Last of the British regiment spends retirement on island

PUBLISHED : Sunday, 15 March, 2009, 12:00am
UPDATED : Sunday, 15 March, 2009, 12:00am

There are many traces of colonial history scattered around the city and one is alive and well in a zoo on Hei Ling Chau - a white goat left by a British regiment when it pulled out in 1997.

The goat and its 19 descendants are looked after by prisoners and custodial staff of Hei Ling Chau Correctional Institution on the island, off southern Lantau.

This billy goat - which had no name but is now called 'Little White' - is the last survivor of four goats left behind by the regiment. They were mascots and were supposed to bring good luck to the army.

Now Little White is 12 years old and the oldest goat on the island. It's the only white goat among a herd of black ones. Despite their insular environment, the goats still face some dangers - but mostly of their own making, custodial staff say.

'When some [male] goats are in rut, they just don't care,' one employee said. 'They rush to young goats to mate, and some end up breaking their necks.'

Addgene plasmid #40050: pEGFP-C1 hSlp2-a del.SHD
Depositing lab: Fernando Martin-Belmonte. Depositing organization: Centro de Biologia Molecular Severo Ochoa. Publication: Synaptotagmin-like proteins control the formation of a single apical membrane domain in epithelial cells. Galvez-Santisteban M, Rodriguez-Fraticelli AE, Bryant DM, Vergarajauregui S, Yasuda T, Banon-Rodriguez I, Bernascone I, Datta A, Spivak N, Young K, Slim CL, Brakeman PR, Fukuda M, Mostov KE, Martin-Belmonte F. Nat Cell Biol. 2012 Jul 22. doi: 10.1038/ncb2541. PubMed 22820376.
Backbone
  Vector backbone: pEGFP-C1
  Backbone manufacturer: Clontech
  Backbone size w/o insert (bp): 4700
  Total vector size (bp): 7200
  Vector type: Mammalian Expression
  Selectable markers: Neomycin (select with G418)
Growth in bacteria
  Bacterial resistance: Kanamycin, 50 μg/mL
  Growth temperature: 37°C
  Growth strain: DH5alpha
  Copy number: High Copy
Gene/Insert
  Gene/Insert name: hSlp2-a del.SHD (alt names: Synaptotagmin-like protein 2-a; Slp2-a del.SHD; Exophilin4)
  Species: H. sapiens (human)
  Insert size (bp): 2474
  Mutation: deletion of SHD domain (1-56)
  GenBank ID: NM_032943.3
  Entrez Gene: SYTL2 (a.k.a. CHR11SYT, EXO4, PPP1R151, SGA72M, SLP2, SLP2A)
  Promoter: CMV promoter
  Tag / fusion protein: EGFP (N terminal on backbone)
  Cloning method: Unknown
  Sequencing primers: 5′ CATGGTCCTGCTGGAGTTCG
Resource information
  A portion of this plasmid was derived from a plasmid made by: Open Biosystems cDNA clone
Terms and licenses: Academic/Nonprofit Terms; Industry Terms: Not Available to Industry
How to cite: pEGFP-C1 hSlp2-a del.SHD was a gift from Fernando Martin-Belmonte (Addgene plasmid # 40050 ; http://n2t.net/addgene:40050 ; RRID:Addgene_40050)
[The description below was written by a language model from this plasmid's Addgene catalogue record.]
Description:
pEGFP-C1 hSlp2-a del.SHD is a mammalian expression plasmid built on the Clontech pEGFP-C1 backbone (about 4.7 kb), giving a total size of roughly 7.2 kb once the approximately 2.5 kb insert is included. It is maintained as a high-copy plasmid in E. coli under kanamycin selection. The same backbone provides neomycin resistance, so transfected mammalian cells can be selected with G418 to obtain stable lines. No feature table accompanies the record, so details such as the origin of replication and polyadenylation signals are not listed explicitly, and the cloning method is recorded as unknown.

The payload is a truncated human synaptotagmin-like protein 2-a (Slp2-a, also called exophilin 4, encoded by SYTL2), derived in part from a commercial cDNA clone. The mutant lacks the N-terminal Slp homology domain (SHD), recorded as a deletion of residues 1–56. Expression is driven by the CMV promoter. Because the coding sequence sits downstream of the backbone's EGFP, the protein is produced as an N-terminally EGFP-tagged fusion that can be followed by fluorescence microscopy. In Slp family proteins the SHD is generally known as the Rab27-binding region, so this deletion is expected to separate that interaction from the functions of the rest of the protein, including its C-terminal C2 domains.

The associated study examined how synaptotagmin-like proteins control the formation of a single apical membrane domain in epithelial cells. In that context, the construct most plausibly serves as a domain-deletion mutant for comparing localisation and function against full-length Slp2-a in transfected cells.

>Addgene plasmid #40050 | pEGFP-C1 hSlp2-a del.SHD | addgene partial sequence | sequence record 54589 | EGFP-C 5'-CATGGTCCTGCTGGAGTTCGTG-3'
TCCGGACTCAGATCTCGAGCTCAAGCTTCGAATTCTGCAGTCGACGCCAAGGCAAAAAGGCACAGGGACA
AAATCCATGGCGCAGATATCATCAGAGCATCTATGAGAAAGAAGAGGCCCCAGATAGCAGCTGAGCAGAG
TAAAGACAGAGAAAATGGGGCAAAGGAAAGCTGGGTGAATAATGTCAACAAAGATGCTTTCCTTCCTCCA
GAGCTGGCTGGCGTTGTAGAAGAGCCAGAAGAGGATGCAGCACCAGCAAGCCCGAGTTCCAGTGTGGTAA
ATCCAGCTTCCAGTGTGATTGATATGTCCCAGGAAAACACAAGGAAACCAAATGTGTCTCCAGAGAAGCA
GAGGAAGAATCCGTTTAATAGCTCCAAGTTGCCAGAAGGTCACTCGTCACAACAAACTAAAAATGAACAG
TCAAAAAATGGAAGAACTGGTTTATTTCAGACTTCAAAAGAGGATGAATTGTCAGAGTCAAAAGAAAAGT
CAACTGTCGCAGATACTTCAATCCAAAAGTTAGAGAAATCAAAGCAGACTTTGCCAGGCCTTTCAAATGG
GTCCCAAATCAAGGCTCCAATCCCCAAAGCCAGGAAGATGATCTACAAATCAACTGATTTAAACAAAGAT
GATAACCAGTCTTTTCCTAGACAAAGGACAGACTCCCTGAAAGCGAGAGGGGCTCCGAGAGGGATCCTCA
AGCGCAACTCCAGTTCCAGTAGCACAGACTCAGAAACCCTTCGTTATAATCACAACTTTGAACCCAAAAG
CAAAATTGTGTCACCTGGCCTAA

To avoid such dangers, young females are moved to another part of the garden for their own protection. Some become pets and help keep the grass around the zoo down under the guidance of inmate goatherds.

The island zoo is home to more than 100 animals: parrots, turtles and snakes - as well as goats. Most are specimens confiscated by Agriculture, Fisheries and Conservation Department officials.

About 10 prisoners and two Correctional Services Department officers take care of the animals, clean out their cages and pools and tidy up surrounding gardens.

Prisoners with only six months remaining of their sentence to serve are assigned to duties in the zoo.

One of the inmates surnamed To, who has only two more weeks to serve, said he had been on zoo duties for three months and had changed from someone who had no time for animals to one who enjoyed them and the related gardening work.

'I have changed over these months,' said To, who is especially fond of parrots. 'Parrots have high IQs. I am touched when I can teach them to say 'Kung Hei Fat Choi!' I was really upset when a parrot died.'

He said he believed gardening had made him a better person.

'I used to lose my temper easily. I have learned patience because there's no point in losing your temper when taking care of birds and animals.'

Wai, another inmate due for release in two months, said he also felt gardening and working with animals had widened his viewpoint.

Correctional Services Department officer Chan Wai-man, who oversees the zoo operations, said that he believed the overall experience would improve inmates' personal growth.

'Some inmates are reluctant to do this job to begin with, but most appreciate it in the end,' Mr Chan said.

Since 2001, the zoo has been included in the Green Haven Scheme, under which at-risk youths and school children travel to the island to learn about environmental protection and the dangers of drug abuse.